Sales of CBD and Related Products
Last Reviewed on December 1, 2020
Marijuana is legal for recreational use in 10 states and the District of Columbia, and a super majority of states have legalized uses for the cannabis plant in one form or another. It’s an industry with significant potential for growth, and retailers reasonably want to be involved. But confusion runs rampant about what is now allowed—and what is not—under the law.
Marijuana, any compounds derived from it and associated products remain completely illegal under federal law. Until recently, this also was true of hemp and hemp products (like hemp-derived CBD) despite their availability in the marketplace. What changed was the December 2018 passage of the Farm Bill. Most notably, the bill removed industrial hemp (and, by proxy, hemp-derived CBD) from its previous classification as a Schedule I controlled substance under the Controlled Substances Act (CSA), making it legal for interested parties to produce, distribute and dispense it.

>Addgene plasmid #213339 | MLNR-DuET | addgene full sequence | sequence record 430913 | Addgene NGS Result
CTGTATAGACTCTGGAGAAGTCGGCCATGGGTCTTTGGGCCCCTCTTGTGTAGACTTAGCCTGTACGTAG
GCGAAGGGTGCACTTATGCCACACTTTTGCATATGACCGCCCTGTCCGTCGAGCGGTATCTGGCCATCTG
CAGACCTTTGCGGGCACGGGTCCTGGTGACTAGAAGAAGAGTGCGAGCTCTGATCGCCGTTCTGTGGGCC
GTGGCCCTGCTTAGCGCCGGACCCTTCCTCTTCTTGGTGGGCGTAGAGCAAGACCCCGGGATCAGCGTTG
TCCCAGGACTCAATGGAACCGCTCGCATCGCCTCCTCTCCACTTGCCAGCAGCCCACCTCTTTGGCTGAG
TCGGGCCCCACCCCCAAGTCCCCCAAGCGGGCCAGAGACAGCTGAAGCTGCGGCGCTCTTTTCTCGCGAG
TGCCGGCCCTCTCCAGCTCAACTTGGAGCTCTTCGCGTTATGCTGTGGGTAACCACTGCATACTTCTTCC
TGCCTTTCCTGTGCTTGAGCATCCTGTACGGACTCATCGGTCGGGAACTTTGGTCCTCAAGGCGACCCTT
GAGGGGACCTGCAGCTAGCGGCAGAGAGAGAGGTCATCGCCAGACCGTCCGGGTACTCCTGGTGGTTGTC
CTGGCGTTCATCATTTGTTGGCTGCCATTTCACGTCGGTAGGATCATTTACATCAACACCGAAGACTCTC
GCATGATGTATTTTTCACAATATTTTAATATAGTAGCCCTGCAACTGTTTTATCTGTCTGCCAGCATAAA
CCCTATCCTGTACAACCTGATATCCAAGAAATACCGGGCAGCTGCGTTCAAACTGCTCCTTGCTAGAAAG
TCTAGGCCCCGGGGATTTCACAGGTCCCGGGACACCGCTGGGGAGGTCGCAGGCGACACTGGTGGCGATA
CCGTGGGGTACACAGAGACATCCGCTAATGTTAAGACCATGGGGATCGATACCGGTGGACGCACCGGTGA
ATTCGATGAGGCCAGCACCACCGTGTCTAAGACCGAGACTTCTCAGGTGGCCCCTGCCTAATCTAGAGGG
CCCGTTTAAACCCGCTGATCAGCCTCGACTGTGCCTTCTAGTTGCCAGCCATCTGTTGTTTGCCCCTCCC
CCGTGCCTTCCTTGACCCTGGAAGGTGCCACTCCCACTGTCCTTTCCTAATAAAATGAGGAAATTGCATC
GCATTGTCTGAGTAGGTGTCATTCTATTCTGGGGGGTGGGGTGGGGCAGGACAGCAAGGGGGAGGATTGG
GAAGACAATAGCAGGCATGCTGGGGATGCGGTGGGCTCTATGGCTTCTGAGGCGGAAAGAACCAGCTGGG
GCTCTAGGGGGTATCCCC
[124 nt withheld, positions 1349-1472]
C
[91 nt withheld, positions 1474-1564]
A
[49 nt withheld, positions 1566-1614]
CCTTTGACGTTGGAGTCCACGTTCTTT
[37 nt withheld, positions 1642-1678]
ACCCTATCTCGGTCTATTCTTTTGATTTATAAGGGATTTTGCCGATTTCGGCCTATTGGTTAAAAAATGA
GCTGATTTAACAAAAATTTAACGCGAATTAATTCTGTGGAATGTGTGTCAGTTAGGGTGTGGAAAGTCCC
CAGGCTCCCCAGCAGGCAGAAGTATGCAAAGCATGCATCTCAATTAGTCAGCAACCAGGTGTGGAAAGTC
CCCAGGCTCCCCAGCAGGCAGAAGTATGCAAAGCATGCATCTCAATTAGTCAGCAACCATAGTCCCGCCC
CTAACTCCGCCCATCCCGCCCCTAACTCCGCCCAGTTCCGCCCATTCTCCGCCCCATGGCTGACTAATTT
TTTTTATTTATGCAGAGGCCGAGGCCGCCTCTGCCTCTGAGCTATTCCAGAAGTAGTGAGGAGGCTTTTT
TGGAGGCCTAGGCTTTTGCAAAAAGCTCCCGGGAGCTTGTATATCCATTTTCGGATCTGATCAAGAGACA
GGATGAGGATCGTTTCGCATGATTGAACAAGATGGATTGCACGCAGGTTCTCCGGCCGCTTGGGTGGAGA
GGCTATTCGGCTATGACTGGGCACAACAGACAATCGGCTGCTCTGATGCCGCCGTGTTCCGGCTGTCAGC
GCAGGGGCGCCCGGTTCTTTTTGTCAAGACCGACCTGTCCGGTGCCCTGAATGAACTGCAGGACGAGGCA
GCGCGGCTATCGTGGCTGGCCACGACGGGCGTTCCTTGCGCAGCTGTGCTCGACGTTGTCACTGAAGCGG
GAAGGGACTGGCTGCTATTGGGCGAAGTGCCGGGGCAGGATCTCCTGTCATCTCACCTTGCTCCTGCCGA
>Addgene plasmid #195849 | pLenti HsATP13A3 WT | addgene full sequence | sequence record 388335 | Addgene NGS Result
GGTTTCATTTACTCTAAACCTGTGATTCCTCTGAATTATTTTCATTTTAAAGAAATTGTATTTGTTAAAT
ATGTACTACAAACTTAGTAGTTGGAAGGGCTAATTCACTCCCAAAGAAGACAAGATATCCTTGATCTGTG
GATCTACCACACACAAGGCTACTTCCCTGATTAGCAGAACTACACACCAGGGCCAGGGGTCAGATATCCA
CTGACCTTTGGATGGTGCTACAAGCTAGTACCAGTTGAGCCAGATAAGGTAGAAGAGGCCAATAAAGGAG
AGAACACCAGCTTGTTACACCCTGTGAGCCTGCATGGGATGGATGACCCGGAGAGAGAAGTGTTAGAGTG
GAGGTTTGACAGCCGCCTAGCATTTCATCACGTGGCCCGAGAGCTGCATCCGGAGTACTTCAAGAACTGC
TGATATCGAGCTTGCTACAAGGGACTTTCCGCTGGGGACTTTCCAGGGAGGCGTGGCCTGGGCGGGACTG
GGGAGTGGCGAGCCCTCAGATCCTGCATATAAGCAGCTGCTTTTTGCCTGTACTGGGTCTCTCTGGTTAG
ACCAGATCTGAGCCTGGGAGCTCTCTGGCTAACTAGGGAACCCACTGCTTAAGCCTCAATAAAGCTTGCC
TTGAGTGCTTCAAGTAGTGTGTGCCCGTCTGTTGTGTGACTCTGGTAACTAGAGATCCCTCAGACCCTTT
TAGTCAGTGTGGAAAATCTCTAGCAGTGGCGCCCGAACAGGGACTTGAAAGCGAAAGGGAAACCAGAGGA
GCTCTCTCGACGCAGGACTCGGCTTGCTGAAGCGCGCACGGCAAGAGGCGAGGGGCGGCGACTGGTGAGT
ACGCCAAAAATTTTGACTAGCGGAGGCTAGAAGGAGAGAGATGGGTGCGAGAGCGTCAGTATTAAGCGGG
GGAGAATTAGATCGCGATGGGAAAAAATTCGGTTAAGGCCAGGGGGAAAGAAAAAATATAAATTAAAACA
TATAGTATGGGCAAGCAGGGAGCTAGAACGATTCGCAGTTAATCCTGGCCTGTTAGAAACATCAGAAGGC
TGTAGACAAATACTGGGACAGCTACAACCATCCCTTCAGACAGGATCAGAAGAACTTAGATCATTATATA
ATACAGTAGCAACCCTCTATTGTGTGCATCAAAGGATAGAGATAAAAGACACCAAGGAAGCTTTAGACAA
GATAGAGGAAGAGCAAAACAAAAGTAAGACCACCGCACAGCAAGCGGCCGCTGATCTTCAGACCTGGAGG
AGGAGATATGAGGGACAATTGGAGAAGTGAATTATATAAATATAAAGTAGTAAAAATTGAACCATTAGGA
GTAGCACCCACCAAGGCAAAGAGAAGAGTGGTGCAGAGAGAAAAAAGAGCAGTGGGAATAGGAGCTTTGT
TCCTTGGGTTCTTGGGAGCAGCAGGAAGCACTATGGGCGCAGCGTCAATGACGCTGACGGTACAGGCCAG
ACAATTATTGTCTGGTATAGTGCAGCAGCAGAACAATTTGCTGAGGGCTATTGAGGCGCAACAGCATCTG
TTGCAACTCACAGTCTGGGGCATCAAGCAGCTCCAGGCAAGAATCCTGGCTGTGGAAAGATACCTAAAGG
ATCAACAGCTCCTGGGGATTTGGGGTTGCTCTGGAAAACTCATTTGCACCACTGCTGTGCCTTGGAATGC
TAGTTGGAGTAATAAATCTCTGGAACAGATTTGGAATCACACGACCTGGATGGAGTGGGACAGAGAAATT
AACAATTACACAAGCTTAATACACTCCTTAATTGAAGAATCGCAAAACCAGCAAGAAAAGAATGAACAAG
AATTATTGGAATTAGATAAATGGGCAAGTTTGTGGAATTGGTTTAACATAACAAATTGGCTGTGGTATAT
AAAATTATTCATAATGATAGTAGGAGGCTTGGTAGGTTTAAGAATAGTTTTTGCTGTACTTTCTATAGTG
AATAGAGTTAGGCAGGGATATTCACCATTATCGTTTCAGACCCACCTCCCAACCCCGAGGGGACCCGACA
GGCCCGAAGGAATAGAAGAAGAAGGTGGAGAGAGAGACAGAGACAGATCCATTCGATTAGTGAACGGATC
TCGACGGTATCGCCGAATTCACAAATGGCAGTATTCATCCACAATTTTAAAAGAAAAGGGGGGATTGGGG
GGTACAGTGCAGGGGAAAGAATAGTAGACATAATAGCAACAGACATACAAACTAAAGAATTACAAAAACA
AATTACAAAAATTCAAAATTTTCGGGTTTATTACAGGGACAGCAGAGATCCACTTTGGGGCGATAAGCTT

But the 2018 Farm Bill made no changes to the FDA’s authority to regulate the sales of food products, dietary supplements and certain body care products containing hemp-derived CBD under the Federal Food, Drug and Cosmetic Act (FD&C Act)—a significant hurdle for manufacturers interested in distributing and retailers interested in selling such products.
NACS has provided the following resource (Member-Only PDF) to help you navigate the gray areas around the sale of CBD and CBD-related products. We will continue to stay on top of changes in both federal and FDA policy that could modify our current information. You can review a summary of cannabis-related legislation (Member-Only PDF) that has been introduced this Congress, which includes broad legalization measures and more niche legislation that may also affect convenience retailers.